Americans and their businesses wait for days, stand in long lines, and spend millions of dollars on new equipment every year, tossing out older models to make room. Normally we discuss the security issue that such practices create, but today we want to take a global look at a very different and deadlier problem: shipping all of those used devices to third-world countries where they create areas of toxic scrap.
What’s the Danger?
Starting in the 1990s, the computer truly revolutionized the home and every business in the U.S., and PC models were becoming more disposable and less of a large investment. At the same time, acid leakage and other harmful chemical leaching were starting to be identified, along with their dangers understood by the Environmental Protection Agency.
While the Mercury-Containing and Rechargeable Battery Management Act, passed in 1996 and signed by President Clinton, controlled some of the dangers from batteries, it and the EPA acknowledged that other threats existed and were harder to control.
So, municipalities starting stopping the collection of a variety of waste products, including:
- Cathode ray tubes
- TVs and monitors
- Circuit boards
- And many individual components that contain lead, cadmium, and mercury.
All of these have been identified as threats to your health.
But, today, many of these materials are not processed safely — they are instead just shipped in their dangerous forms to other countries, where the poor often try to earn a living by scrapping and collecting the materials, exposing them to major hazards.
Why Don’t People Recycle E-Waste?
“There is almost nothing as hard to recycle as electronics,” notes James Puckett, executive director of the Basel Action Network (BAN). And unfortunately, that means some people simply don’t recycle while other groups claim to, but then realizing how difficult it is, instead ship electronics to landfills, according to a recent BAN report.
And, in most cases, it comes down to two things: economics and laws.
It’s extremely expensive to properly recycle e-waste. Because there are poor controls over how things are recycled and few audits for those materials, many may claim to recycle electronics while instead paying to ship them off and move the blame and burden to someone else.
Current EPA rules may exempt computer parts and equipment from hazardous waste designations— even though they contain dangerous, hazardous chemicals known to leach into drinking water. This policy makes it legal to export this waste from the U.S. to developing countries.
The EPA has also secured consent with many developing countries to ship our hazardous waste to them, putting it out of sight and out of mind.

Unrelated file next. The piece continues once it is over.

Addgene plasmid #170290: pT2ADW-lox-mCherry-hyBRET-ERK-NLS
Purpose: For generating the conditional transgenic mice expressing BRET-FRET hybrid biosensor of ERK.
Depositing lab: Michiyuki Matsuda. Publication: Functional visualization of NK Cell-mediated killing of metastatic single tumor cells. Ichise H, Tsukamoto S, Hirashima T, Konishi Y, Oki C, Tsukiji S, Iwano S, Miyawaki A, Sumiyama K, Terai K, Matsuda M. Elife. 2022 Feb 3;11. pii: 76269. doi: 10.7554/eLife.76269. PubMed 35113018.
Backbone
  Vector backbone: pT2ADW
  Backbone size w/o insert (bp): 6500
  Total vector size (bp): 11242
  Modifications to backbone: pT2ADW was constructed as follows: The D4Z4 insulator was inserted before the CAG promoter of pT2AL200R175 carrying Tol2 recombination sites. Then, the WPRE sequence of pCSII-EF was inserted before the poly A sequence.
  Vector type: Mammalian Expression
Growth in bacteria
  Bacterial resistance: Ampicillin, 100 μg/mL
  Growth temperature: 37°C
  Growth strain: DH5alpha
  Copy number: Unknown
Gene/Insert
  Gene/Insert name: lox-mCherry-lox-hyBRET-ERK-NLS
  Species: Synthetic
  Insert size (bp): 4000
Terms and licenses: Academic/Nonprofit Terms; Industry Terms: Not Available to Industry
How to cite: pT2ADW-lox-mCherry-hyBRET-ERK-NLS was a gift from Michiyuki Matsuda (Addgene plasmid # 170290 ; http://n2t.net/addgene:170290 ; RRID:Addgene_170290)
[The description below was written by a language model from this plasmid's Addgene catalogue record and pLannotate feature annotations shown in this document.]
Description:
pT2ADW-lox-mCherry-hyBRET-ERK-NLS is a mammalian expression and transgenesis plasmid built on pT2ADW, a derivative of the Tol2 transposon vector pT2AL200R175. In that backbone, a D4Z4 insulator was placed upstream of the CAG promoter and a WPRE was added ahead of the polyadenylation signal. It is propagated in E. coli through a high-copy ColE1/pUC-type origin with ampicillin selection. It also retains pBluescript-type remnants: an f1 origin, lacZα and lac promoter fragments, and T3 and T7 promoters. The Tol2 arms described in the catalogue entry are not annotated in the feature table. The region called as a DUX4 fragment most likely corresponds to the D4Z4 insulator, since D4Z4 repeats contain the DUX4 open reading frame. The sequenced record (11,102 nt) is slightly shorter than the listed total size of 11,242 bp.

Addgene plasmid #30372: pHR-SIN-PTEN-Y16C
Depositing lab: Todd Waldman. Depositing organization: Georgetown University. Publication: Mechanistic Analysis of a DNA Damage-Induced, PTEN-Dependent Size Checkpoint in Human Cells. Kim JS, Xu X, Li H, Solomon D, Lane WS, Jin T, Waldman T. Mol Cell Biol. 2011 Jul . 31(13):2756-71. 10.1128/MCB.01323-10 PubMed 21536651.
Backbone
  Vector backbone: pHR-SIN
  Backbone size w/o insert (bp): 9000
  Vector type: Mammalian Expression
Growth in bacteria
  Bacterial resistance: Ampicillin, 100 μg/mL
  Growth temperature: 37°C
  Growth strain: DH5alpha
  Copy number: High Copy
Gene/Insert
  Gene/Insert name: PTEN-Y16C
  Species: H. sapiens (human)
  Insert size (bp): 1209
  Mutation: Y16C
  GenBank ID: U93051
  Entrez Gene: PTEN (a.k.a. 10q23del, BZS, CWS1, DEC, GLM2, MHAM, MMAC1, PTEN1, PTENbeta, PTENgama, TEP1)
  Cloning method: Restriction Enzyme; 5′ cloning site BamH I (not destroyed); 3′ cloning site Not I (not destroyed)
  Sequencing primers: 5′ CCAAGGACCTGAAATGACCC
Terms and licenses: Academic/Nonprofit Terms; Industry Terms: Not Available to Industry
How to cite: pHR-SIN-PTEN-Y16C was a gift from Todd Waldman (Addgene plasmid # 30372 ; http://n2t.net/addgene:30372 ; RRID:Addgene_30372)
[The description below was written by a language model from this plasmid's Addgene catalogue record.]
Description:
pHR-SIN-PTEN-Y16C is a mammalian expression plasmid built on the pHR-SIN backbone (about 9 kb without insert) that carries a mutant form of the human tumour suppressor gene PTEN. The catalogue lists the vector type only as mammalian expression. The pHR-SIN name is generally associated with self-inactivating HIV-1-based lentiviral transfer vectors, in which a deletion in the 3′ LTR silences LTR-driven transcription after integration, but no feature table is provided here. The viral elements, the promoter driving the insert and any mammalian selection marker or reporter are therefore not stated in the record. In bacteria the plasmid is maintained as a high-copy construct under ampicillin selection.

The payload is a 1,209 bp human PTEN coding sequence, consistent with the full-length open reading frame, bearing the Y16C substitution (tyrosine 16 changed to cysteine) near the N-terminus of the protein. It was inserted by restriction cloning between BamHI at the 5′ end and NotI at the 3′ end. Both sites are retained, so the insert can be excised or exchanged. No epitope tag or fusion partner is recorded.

We even trade in electronics waste with countries like China and Ghana, where importing dangerous trash is forbidden, but secondary “black” markets arise to buy the waste and recycle it. Other popular markets for our waste include Nigeria, India, and the Ivory Coast.
In these places, mountains of electronic waste surround villages where people hope to make money from leftover components, even as they poison the air, water, and the bodies of these people when they come into contact with the debris.
What Can You Do About It?
The best thing you can do is to take your electronic waste to a facility or company that recycles it and certifies that all of the harmful elements are kept out of landfills, both at home and abroad.
That’s a service we at Securis provide, but, when it comes to protecting people all over the world, we just hope you take it somewhere to be properly disposed of and recycled.
It’s important to do your part because it’s how we safeguard the planet for ourselves, our neighbors, and our future.
You can also support renewed federal legislation and policy on e-waste. We believe that Congressional action is the only way to solve this problem on a national scale, but that there are many things we as individuals can do to solve the problem while it is here in our own backyard.
Make sure your partners properly recycle your e-waste and ask your local representatives to push for smart legislation that would safeguard us all. It’s a proven bipartisan issue because we all care about our world and those who live in it.
Together, we can control our waste and stop putting the lives of others at risk.